A Review of Quasi-Two-Dimensional Structures in the Atmospheric Boundary Layer

George S. Young
,
David A. R. Kristovich
,
Mark R. Hjelmfelt
, and
Ralph C. Foster

The atmospheric boundary layer is home to a number of horizontally elongated quasi-two-dimensional phenomena including cloud streets, roll vortices, thermal waves, and surface layer streaks. These phenomena, their dynamics, and their interactions are explored via a review of the literature. Making a clear distinction between the various quasi-two-dimensional phenomena allows improved synthesis of previous results and a better understanding of the interrelationships between phenomena.

Full access
April Hiscox
,
Sudheer Bhimireddy
,
Junming Wang
,
David A. R. Kristovich
,
Jielun Sun
,
Edward G. Patton
,
Steve P. Oncley
, and
William O. J. Brown

Abstract

Stable boundary layers are still a relatively problematic component of atmospheric modeling, despite their frequent occurrence. While general agreement exists that Monin–Obukhov similarity is not applicable in the stable boundary layer (SBL) due to the nonhomogeneous, nonstationary flow, no universal organizing theory for the surface SBL has been presented. The Stable Atmospheric Variability and Transport (SAVANT) field campaign took place in the fall of 2018 to explore under what conditions shallow drainage flow is generated. The campaign took place in an agricultural setting and covered the period of both pre- and postharvest, allowing for not only a basic exploration of the boundary layer but also a robust dataset for applied agricultural understanding of aerosol dispersion and impacts of changes in surface cover on drainage flows. This article provides a description of the field campaign. Examples of publicly available data products are presented, as well as examples of shallow drainage flow and corresponding lidar measurements of dispersion. Additionally, the field campaign was used to provide educational opportunities for students from several disciplines, and the outcomes of these joint educational ventures are discussed as models for future collaborations.

Open access
David A. R. Kristovich
,
Richard D. Clark
,
Jeffrey Frame
,
Bart Geerts
,
Kevin R. Knupp
,
Karen A. Kosiba
,
Neil F. Laird
,
Nicholas D. Metz
,
Justin R. Minder
,
Todd D. Sikora
,
W. James Steenburgh
,
Scott M. Steiger
,
Joshua Wurman
, and
George S. Young

Abstract

Intense lake-effect snowstorms regularly develop over the eastern Great Lakes, resulting in extreme winter weather conditions with snowfalls sometimes exceeding 1 m. The Ontario Winter Lake-effect Systems (OWLeS) field campaign sought to obtain unprecedented observations of these highly complex winter storms.

OWLeS employed an extensive and diverse array of instrumentation, including the University of Wyoming King Air research aircraft, five university-owned upper-air sounding systems, three Center for Severe Weather Research Doppler on Wheels radars, a wind profiler, profiling cloud and precipitation radars, an airborne lidar, mobile mesonets, deployable weather Pods, and snowfall and particle measuring systems. Close collaborations with National Weather Service Forecast Offices during and following OWLeS have provided a direct pathway for results of observational and numerical modeling analyses to improve the prediction of severe lake-effect snowstorm evolution. The roles of atmospheric boundary layer processes over heterogeneous surfaces (water, ice, and land), mixed-phase microphysics within shallow convection, topography, and mesoscale convective structures are being explored.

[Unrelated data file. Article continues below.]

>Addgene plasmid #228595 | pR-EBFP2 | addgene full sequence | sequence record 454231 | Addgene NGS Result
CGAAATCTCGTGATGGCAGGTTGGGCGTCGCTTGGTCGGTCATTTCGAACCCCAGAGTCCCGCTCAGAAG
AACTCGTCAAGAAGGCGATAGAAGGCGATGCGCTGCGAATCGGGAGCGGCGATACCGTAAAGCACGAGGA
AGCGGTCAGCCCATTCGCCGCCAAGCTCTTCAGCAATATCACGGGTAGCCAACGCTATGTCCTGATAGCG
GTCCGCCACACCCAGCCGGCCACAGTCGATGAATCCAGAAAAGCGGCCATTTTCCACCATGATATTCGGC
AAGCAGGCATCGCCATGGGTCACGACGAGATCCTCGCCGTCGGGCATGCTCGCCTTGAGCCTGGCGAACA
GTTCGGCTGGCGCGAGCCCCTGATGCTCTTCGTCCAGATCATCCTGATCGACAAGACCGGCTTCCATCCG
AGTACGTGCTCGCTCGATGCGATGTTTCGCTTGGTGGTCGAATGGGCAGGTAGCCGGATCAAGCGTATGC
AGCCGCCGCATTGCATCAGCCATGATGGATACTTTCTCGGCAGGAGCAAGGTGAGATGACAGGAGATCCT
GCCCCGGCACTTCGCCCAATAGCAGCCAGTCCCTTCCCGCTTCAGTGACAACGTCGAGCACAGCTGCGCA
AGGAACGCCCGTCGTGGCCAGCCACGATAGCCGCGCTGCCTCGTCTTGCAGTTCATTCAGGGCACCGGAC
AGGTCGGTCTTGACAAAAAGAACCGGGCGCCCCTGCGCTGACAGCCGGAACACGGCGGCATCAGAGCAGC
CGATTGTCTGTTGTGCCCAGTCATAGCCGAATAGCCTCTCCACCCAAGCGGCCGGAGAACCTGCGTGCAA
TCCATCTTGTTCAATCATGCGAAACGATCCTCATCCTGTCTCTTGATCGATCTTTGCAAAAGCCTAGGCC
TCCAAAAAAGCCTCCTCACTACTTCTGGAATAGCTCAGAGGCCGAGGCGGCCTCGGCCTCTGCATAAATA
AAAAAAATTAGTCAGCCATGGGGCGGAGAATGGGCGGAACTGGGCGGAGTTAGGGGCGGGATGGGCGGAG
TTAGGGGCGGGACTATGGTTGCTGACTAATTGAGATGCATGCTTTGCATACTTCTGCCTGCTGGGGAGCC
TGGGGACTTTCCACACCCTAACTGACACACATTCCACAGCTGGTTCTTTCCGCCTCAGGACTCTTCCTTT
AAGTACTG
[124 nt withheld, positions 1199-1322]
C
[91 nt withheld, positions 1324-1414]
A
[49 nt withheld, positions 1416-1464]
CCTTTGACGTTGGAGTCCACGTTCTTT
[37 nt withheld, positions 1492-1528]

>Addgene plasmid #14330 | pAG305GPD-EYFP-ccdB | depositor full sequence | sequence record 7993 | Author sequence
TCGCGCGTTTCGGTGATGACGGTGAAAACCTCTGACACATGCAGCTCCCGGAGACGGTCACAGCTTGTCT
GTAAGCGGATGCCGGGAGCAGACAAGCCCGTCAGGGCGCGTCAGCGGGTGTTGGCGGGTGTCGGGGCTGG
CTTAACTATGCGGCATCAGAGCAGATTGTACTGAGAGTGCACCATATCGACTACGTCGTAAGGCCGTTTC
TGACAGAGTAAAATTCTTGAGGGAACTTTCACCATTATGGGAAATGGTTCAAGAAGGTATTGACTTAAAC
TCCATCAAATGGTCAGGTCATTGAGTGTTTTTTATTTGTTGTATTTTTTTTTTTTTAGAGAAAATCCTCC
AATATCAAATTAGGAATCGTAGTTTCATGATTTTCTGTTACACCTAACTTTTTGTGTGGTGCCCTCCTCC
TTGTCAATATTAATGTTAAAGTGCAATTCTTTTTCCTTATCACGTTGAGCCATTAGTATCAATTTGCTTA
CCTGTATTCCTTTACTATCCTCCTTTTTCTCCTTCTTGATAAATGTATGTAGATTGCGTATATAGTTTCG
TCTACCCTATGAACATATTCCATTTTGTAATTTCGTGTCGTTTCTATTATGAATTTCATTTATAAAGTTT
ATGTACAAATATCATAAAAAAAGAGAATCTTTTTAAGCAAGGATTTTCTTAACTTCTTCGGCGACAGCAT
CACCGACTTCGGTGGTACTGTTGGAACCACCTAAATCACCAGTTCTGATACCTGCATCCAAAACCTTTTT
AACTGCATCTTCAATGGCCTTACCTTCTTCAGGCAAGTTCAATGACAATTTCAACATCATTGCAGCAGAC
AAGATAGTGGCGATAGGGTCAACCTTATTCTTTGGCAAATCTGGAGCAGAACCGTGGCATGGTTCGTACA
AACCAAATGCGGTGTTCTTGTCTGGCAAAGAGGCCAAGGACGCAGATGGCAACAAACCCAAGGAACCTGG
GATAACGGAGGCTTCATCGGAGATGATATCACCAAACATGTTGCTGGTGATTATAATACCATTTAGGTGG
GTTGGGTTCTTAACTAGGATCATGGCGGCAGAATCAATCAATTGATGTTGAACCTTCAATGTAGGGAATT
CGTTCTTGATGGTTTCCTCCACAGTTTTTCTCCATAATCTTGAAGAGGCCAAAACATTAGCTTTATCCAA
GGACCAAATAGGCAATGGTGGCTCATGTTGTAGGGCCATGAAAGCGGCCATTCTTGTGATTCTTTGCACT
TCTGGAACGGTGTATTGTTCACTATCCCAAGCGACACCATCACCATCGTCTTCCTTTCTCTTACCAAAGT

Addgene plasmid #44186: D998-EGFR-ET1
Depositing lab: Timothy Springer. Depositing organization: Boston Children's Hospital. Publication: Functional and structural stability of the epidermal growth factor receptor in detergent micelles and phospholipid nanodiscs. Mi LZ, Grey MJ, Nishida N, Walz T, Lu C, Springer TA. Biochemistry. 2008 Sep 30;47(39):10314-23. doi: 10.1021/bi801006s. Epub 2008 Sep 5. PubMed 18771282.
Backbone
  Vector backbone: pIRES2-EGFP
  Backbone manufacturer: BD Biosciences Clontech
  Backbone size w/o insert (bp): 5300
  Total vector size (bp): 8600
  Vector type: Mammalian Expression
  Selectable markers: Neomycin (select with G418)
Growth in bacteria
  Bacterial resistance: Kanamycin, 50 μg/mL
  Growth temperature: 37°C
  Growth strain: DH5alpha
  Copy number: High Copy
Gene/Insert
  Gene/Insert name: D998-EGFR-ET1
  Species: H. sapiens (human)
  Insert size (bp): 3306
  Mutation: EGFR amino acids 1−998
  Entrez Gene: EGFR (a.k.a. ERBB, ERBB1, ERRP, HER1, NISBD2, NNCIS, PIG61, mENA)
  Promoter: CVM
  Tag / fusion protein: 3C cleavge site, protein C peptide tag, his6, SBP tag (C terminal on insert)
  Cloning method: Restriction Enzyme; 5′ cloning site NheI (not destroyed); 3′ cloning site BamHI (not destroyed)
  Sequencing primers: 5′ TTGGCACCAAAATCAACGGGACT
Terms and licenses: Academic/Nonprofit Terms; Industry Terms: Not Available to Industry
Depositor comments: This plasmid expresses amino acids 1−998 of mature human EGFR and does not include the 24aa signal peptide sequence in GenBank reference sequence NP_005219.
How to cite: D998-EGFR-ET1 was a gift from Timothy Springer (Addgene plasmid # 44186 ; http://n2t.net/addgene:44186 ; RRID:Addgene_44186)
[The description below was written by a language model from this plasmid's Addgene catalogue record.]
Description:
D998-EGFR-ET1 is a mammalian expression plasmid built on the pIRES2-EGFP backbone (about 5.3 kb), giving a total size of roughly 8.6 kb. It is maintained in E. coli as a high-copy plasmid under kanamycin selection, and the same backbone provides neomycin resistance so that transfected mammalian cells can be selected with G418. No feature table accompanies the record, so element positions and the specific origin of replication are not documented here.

More than 75 students representing nine institutions participated in a wide variety of data collection efforts, including the operation of radars, radiosonde systems, mobile mesonets, and snow observation equipment in challenging and severe winter weather environments.

Full access
David A. R. Kristovich
,
George S. Young
,
Johannes Verlinde
,
Peter J. Sousounis
,
Pierre Mourad
,
Donald Lenschow
,
Robert M. Rauber
,
Mohan K. Ramamurthy
,
Brian F. Jewett
,
Kenneth Beard
,
Elen Cutrim
,
Paul J. DeMott
,
Edwin W. Eloranta
,
Mark R. Hjelmfelt
,
Sonia M. Kreidenweis
,
Jon Martin
,
James Moore
,
Harry T. Ochs III
,
David C Rogers
,
John Scala
,
Gregory Tripoli
, and
John Young

A severe 5-day lake-effect storm resulted in eight deaths, hundreds of injuries, and over $3 million in damage to a small area of northeastern Ohio and northwestern Pennsylvania in November 1996. In 1999, a blizzard associated with an intense cyclone disabled Chicago and much of the U.S. Midwest with 30–90 cm of snow. Such winter weather conditions have many impacts on the lives and property of people throughout much of North America. Each of these events is the culmination of a complex interaction between synoptic-scale, mesoscale, and microscale processes.

An understanding of how the multiple size scales and timescales interact is critical to improving forecasting of these severe winter weather events. The Lake-Induced Convection Experiment (Lake-ICE) and the Snowband Dynamics Project (SNOWBAND) collected comprehensive datasets on processes involved in lake-effect snowstorms and snowbands associated with cyclones during the winter of 1997/98. This paper outlines the goals and operations of these collaborative projects. Preliminary findings are given with illustrative examples of new state-of-the-art research observations collected. Analyses associated with Lake-ICE and SNOWBAND hold the promise of greatly improving our scientific understanding of processes involved in these important wintertime phenomena.